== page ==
The Waylanders is a real-time-with-pause RPG by Gato Studio. It’s an ambitious game, with an impressive volume of companions, quests, and story. Unfortunately, ambition does not correlate with quality.
The game takes place on an alternate Earth where magic is real and the gods live in Ireland. The story begins with your player-created character on a boat to meet the gods for the first time in human history, which sounds exciting, but then the game skips the actual meeting in favor of just fighting evil creatures.
The characters are irritating and shallow, speaking poorly written dialogue with poorly directed voice acting. In general, each character has a single character trait and acts exactly how you would expect, leaving almost no interest in talking to them. Theoretically, you have dialogue choices, but they rarely matter and it feels like the developers knew you were supposed to have dialogue choices but didn’t have the budget to do them properly. Ultimately, every part of the story is delivered in the least interesting way imaginable, so slow-paced and undramatic that it reduces the game to its gameplay alone.
Real-time-with-pause gameplay is hard to do right, and the developers have made no attempt to avoid common pitfalls. It’s almost exactly like in every other game in the genre, except with no cooldown abilities that lead to strategic decisions, which will only excite the most dedicated of real-time fans.
The one difference is the formation system, which allows two or more of your characters to form a new unit with unique abilities and its own health bar. It’s powerful and worth using every fight, but ultimately it’s just another way to play the same mediocre gameplay. Oh, and using formations also crashed the game frequently during my playthrough.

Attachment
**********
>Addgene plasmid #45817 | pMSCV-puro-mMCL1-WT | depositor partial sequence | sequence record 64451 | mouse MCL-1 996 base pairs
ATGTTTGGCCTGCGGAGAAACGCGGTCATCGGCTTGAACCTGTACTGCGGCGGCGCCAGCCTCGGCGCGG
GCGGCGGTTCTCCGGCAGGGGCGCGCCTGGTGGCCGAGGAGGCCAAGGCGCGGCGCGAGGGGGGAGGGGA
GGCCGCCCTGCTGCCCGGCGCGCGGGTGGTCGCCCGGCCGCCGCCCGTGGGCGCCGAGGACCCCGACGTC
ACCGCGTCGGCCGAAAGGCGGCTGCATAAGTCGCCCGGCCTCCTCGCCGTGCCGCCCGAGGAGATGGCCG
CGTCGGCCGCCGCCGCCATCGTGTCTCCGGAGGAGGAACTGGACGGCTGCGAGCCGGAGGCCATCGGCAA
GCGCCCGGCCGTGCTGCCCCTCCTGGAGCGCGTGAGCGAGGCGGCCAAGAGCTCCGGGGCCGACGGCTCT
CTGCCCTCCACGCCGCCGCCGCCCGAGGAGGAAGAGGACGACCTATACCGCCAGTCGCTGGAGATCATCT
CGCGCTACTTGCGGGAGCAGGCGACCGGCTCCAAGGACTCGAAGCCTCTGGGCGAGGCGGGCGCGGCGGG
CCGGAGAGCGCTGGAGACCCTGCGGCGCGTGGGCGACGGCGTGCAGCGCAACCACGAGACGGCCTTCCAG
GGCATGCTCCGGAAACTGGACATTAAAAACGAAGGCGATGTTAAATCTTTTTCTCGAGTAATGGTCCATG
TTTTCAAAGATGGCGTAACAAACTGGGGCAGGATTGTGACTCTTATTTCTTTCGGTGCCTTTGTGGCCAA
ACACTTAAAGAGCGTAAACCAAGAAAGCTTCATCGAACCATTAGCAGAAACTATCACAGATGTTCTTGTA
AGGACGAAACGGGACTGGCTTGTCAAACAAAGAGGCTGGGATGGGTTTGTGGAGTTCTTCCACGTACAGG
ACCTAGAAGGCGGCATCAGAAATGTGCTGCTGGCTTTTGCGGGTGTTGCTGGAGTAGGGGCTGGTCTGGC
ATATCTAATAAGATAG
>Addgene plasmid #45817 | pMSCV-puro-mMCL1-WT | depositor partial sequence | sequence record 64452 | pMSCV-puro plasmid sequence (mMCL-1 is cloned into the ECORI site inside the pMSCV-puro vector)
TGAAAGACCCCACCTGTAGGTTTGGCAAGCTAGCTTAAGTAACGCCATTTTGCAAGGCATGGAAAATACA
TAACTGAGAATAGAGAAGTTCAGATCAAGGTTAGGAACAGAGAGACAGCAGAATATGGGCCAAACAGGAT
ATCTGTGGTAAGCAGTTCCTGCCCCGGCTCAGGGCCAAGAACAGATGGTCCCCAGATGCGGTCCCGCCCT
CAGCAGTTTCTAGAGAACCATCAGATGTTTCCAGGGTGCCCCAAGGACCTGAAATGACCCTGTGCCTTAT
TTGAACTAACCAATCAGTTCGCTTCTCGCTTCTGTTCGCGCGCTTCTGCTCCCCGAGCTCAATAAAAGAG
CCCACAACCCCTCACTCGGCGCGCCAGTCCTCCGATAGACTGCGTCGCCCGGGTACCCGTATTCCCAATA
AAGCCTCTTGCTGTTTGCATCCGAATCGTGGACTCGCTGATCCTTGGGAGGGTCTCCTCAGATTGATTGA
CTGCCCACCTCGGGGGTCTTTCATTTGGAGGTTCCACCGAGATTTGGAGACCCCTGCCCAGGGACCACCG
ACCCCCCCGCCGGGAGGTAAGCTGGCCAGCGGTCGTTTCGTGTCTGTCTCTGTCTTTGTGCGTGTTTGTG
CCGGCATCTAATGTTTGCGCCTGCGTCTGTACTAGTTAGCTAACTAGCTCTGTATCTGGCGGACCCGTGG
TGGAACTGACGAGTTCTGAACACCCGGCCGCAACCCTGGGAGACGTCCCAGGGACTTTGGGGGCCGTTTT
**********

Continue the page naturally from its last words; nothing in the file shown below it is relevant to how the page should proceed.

On the developers’ preferred difficulty setting, after each fight, your mana is refilled infinitely. Your health is not. Since you have healing spells, the best course of action is to spend 30 seconds to two minutes repeatedly healing your party until everyone is at full health so you don’t immediately die in the next fight. This is an enormous waste of time, and I can’t believe this is in a modern game. Easier difficulty settings claim to offer health regeneration, but it was bugged and didn’t work, and no difficulty option makes the game more interesting.
The quest structure of the game is awful, with a load of quests of trivial importance dumped on you at the start. On top of this, bugs were extreme. Bugs like quest markers breaking, invisible walls halting progress, characters freezing, and the game outright softlocking will often force you to redo a quest. In fact, I ran into multiple completion-halting bugs in the pre-launch build of the game I reviewed, some of which I only found after previous bugs were fixed. And unfortunately, the game wiped my saves upon release, so I can’t check if any of the bugs that stopped me from completing the game were fixed. Overall, I played 30-ish hours of the game.
The cutscene character animation is terribly overacted and makes every character even thinner, whereas the environmental art is fine but doesn’t escape the generic fantasy feeling. The music isn’t awful, but it is forgettable, and overall the presentation doesn’t elevate the game in any way.
The ideas behind The Waylanders are intriguing, and the passion is easy to feel, which makes its failure even more disappointing. I couldn’t complete the game due to the severity of bugs, nor did I want to once the game so thoroughly sucked me of motivation that even opening the game filled me with dread. The bugs will be fixed with time, but the story is stuck as an uncompelling part of the game.
If you really like real-time-with-pause gameplay, The Waylanders is an unremarkable, buggy, and unpolished entry into the genre, but it’s essentially playable. However, the story provides little interest, so if you play RPGs for the story, I’d stick to replaying Dragon Age.
The Waylanders is out now on Steam for $39.99.
Watch the Review in 3 Minutes for The Waylanders.